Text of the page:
Typical day on the job:
“Typical” is a misnomer for a freelancer. We can implement structure if we wish, but variety is the norm. I live in Mountain Time. Many of my clients are east of me, and about half are in Europe. Responsiveness is important, so I handle email early—about 6 a.m. I negotiate, accept, or refuse any jobs that have come in overnight, then get ready for the day. During school hours, which are my core working hours since I have three children, I get the bulk of my translations done. To break up my day I may attend a webinar online, pop to the gym or run an errand. Assuming my workload is not heavy, I take a break after school, then work again in the evening if I need to. So I sit at a desk reading, thinking about the subject matter, researching it as necessary, and writing the content in another language. Sometimes I work weekends, sometimes I take a day off midweek. I have to refuse jobs in order to take time off.
I work exclusively from my home office, though I could work from a laptop anywhere with Wi-Fi. I prefer to work with a powerful desktop and several screens in a quiet place. I only need typical office equipment.
The freelance world is often described as one of feast and famine. Indeed initially, more famine than feast. I work about 40 hours most weeks, but I sometimes work 70 if I get a rushed or lucrative project, and I take a lot of time off—six to eight weeks a year. I can work from my mobile office when I travel and many freelancers do so, but I prefer to take time off when I'm out of the office. The environment is fast-paced. Everyone wants everything now. I do tend to be connected a great deal, so that my clients receive a prompt response. I always use auto-responders when I want to be offline.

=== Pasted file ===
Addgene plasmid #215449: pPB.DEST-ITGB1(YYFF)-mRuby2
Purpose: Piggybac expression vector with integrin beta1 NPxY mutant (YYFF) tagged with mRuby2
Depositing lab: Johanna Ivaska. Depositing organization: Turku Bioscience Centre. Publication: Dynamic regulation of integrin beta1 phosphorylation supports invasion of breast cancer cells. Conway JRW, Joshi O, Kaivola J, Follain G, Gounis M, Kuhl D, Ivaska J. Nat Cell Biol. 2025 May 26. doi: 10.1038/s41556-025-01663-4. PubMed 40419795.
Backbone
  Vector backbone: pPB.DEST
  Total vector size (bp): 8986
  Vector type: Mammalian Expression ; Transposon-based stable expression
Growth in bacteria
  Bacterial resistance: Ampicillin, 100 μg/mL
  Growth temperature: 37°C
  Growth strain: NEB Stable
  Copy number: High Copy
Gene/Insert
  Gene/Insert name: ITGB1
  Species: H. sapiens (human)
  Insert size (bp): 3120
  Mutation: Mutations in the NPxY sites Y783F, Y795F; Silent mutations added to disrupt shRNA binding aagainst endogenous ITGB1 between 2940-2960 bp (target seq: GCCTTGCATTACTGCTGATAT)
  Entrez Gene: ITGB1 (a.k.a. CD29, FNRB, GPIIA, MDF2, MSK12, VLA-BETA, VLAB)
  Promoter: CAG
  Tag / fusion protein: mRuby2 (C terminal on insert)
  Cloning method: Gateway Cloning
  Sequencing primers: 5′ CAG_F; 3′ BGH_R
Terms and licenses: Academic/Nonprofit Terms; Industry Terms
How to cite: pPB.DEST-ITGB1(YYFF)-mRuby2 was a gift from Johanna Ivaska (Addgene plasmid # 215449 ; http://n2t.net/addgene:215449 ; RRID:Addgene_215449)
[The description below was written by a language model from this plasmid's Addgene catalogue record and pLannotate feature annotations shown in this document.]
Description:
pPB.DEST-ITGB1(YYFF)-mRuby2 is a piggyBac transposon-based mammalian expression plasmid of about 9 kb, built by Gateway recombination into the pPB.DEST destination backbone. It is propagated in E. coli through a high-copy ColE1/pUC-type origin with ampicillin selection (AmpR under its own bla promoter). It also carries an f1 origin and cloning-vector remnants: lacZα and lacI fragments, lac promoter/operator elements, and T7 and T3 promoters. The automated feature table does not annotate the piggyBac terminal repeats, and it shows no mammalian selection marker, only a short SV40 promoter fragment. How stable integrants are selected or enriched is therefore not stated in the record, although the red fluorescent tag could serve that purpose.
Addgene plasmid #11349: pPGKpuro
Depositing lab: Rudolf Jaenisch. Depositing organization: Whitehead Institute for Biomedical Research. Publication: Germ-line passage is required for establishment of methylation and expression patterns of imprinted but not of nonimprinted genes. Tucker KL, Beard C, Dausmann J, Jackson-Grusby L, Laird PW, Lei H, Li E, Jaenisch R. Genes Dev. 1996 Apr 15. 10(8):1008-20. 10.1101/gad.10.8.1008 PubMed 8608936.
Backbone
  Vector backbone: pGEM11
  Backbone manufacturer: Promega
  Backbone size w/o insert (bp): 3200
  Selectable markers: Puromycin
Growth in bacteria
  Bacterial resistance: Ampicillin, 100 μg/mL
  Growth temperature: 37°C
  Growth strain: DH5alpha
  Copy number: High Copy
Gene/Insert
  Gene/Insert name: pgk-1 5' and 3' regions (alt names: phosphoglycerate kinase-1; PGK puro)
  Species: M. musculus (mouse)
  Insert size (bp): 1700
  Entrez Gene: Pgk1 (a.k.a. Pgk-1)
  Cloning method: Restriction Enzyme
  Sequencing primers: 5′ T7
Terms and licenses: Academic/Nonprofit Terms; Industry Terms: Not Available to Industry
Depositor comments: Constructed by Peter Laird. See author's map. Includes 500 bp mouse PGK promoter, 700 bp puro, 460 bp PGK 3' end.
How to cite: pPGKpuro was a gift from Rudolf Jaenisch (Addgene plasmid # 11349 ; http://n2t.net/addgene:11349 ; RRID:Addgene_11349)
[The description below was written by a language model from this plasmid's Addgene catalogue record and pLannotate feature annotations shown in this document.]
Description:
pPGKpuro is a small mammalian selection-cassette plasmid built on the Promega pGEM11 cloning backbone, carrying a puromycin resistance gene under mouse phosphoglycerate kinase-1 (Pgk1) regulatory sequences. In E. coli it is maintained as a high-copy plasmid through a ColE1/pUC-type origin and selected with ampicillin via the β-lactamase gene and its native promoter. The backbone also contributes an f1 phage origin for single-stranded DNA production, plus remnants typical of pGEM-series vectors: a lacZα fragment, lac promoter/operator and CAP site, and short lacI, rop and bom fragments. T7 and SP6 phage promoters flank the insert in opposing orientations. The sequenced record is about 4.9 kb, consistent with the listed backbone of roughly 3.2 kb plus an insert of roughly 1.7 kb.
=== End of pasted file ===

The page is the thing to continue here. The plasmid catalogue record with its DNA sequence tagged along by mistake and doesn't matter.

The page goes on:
Best productivity trick:
My high productivity is largely due to how to I handle email. If I can handle an email response in less than two minutes, I do; then I delete or file as appropriate. The obvious effect on those I work with is that they see me as responsive. For me though, the lack of mental clutter that results helps me be less distracted when I am working on "real" jobs as opposed to pending communications. I set aside time for messages that need a longer response or in blocks a couple of times a day. My inbox is often empty at the end of the day.
Best career advice you’ve received:
Find something you love doing and earn a living from it.
Skills or talents that make you a good fit for your job:
I'm a proactive, self-motivated person. That is the only way anyone will break into a freelance market and thrive once there.
Essential habit you wish you'd started earlier:
When I write task lists, as well as assigning start or due dates, I assign a priority status for each task (three priority levels). Prioritization makes a substantial difference in keeping me doing the most important things all the time. A simple task list doesn't have the same effect. When I was younger, I just got things done, but wasn't as good at analyzing the worth of each task. The tool I use is Microsoft Outlook—but I'm a power user. I make use of many features ignored by most.
Favorite ACS resource:
I was going to say ACS Webinars, but then I realized that the single most useful resource for my everyday work is the ACS Style Guide, which I am very familiar with and refer to frequently.